A lot or a little?
The parents' guide to what's in this book.
What parents need to know
Parents need to know that The Summer Prince is a fascinating sci-fi debut that's a mature read on a number of levels. It will interest readers who like to explore artistic expression as a tool of social change, the impact of technology, political science and gender studies (it's a matriarchal society), and even classic Brazilian music. The sexual content is mature as well. Often said in The Summer Prince: "Everyone knows that Summer Kings screw like mayflies." Enki, the Summer King, sleeps around with both men and women (this society seems pretty universally bisexual), and there are mentions of whipping and a scene of topless masturbation. June's widowed mother marries a woman after June's father commits suicide. Violence feels milder by comparison with some shootings, but at the center of the story is a violent act: The Summer Kings have their throat slit by the queen at the end of their year-long reign. June, the main character, falls for the Summer King and wants to find a way to save him.
What's the story?
Every year a Summer King is chosen in the pyramid city of Palmares Tres, a tradition said to balance the power in this matriarchal world because, as his throat is slit at the end of his term, he reaffirms the queen's power to rule or chooses another. He's also a \"waka,\" or under-30, in a city filled with \"grandes\" who can live to be in their 100s. All the wakas rejoice in the year's atypical choice, especially teen artist June and her best friend Gil. Their new king Enki is very dark skinned and from the Verde, a lower-class neighborhood filled with stinking algae at the very base of the pyramid. Gil immediately becomes his favorite consort and June his favorite artist friend to sneak around the city with, installing politically provocative art. As both Gil and June become closer to Enki, he remains full of secrets. How does he actually speak to the city, locate danger, and read its pulse so well? How does it tie in with the mostly waka fight for more technology in their isolated city? June's quest for the Queen's top art prize forces her to contemplate Enki's motives in helping her with her art, and whether loving Palmares Tres means defying its traditions or maintaining them.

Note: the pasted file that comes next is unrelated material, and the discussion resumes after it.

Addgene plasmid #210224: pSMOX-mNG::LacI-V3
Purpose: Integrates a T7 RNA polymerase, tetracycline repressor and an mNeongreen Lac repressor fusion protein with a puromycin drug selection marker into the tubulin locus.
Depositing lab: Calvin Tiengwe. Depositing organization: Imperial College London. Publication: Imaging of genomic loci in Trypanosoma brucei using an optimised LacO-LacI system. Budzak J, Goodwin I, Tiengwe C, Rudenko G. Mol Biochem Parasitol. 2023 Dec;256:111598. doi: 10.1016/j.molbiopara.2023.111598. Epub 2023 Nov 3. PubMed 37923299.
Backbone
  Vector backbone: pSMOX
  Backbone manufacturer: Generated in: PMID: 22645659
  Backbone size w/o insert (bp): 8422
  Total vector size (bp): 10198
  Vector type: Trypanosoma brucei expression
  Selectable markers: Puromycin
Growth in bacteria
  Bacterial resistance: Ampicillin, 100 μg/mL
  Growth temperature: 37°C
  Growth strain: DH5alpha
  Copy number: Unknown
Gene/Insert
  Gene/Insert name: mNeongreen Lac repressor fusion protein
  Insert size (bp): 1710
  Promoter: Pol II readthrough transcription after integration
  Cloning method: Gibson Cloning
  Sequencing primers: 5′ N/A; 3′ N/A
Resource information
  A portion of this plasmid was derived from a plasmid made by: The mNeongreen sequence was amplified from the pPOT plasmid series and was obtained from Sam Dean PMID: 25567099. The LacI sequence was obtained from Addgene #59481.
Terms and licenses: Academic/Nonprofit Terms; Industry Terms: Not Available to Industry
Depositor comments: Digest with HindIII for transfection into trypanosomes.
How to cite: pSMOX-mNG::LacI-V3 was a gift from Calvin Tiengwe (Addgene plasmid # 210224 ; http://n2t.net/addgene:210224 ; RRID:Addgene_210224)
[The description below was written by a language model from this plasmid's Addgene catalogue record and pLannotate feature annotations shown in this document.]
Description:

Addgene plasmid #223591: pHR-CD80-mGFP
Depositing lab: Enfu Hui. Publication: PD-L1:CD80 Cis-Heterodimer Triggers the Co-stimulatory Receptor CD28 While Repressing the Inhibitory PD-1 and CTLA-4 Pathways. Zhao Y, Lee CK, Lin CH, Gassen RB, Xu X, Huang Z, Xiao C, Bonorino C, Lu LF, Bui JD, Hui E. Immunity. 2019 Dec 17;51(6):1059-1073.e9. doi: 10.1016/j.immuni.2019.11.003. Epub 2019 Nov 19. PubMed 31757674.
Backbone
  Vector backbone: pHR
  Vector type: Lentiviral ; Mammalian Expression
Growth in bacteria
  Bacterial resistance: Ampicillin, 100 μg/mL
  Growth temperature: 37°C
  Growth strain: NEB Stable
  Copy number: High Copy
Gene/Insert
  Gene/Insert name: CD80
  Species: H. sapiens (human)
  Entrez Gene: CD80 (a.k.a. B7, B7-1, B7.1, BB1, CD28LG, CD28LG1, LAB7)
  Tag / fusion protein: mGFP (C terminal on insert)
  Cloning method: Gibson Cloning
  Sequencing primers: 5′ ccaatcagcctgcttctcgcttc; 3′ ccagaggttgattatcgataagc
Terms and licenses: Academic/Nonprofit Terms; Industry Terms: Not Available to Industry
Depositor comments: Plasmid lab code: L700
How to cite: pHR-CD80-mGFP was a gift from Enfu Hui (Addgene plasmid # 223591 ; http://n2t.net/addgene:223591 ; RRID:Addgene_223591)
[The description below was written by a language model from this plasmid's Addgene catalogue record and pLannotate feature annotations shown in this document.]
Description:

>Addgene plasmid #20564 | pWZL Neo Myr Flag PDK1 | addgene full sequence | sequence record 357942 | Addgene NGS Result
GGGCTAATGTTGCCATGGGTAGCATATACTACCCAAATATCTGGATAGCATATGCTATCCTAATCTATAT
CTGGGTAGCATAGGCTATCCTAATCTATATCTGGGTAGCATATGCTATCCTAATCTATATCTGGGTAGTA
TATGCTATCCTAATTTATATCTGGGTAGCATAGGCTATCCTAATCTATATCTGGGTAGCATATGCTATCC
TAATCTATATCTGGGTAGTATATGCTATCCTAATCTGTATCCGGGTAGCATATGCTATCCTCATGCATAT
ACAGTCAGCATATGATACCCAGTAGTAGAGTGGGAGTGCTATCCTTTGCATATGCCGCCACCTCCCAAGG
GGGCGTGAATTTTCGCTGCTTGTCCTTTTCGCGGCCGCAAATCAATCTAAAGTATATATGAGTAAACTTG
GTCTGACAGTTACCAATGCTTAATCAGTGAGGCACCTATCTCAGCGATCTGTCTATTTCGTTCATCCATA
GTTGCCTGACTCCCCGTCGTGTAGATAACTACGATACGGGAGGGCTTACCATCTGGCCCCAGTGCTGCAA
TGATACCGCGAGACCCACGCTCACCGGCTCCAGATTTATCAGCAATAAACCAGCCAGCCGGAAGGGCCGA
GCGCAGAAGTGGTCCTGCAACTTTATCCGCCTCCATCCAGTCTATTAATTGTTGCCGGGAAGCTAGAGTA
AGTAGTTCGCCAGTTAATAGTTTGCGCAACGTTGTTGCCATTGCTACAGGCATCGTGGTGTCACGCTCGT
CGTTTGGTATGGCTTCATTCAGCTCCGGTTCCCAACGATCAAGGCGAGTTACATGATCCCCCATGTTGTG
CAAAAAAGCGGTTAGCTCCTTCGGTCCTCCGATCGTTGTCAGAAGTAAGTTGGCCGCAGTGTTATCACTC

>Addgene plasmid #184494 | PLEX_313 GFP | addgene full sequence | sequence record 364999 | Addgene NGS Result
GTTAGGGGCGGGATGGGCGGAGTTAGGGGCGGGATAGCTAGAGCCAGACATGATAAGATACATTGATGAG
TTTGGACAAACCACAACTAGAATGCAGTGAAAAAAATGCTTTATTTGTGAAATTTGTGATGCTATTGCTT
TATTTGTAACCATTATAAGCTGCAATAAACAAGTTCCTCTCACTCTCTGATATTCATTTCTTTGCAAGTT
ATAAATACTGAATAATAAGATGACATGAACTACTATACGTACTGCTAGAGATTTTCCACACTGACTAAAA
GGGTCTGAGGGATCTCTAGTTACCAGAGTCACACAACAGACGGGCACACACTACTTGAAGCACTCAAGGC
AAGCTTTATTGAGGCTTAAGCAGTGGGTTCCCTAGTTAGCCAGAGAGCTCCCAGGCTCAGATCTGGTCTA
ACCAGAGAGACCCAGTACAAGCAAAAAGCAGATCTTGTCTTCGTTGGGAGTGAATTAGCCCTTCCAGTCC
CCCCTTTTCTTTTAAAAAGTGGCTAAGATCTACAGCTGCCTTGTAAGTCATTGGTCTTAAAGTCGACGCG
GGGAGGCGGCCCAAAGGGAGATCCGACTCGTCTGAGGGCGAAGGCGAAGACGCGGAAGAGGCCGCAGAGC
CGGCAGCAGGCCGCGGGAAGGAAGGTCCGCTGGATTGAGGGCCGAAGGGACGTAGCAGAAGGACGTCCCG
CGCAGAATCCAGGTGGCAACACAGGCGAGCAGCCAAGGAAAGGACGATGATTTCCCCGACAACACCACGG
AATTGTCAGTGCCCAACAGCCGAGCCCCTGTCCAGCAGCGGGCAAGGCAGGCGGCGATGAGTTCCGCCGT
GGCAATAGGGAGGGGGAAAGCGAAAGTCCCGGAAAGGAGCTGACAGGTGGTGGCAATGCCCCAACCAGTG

Is it any good?
You could read this in about half a dozen liberal arts classes -- gender studies, art, world music, poli sci, computer science, ethics -- and have some seriously great and relevant conversations. And this is sci-fi. And young adult literature.
Yes, THE SUMMER PRINCE covers a lot of high-brow ground, but it's definitely a great fit for the YA crowd. Just look at the "wakas" (under-30s) at the book's center provoking the grande powers that be. They samba and party, they strive to express themselves, they question authority and traditions, they love their technology (especially the illegal stuff), and they wield their newfound sexuality. That about covers young adulthood, even if you don't live in a futuristic pyramid city. Since art and music are so intrinsic to the story, some sketches or even a CD hidden in the dust jacket would have been great. But surely The Summer Prince will point many readers in an exciting new direction for their music streaming playlists.
Talk to your kids about ...
Families can talk about whether the matriarchy in The Summer Prince was ever close to being a utopia. What other books about flawed utopias have you read?
Set the mood for The Summer Prince with some classic Brazilian tunes -- dialing up the genre on any music service is a good way to start. Or find samba and Capoeira performances either in your town or online.
Look up the word "saudade" on Wikipedia -- a Portuguese word that really does need its own Wikipedia page. For those studying foreign languages or fluent in another language, can you think of other words that are hard to translate into English? Or English words or slang that you just can't explain in another language?
- Author: Alaya Dawn Johnson
- Genre: Science Fiction
- Topics: Arts and Dance
- Book type: Fiction
- Publisher: Arthur A. Levine
- Publication date: March 1, 2013
- Publisher's recommended age(s): 14 - 17
- Number of pages: 304
- Available on: Nook, Audiobook (unabridged), Hardback, Kindle
- Last updated: July 13, 2017
Themes & Topics
Browse titles with similar subject matter.
Our editors recommend
Top advice and articles
Common Sense Media's unbiased ratings are created by expert reviewers and aren't influenced by the product's creators or by any of our funders, affiliates, or partners.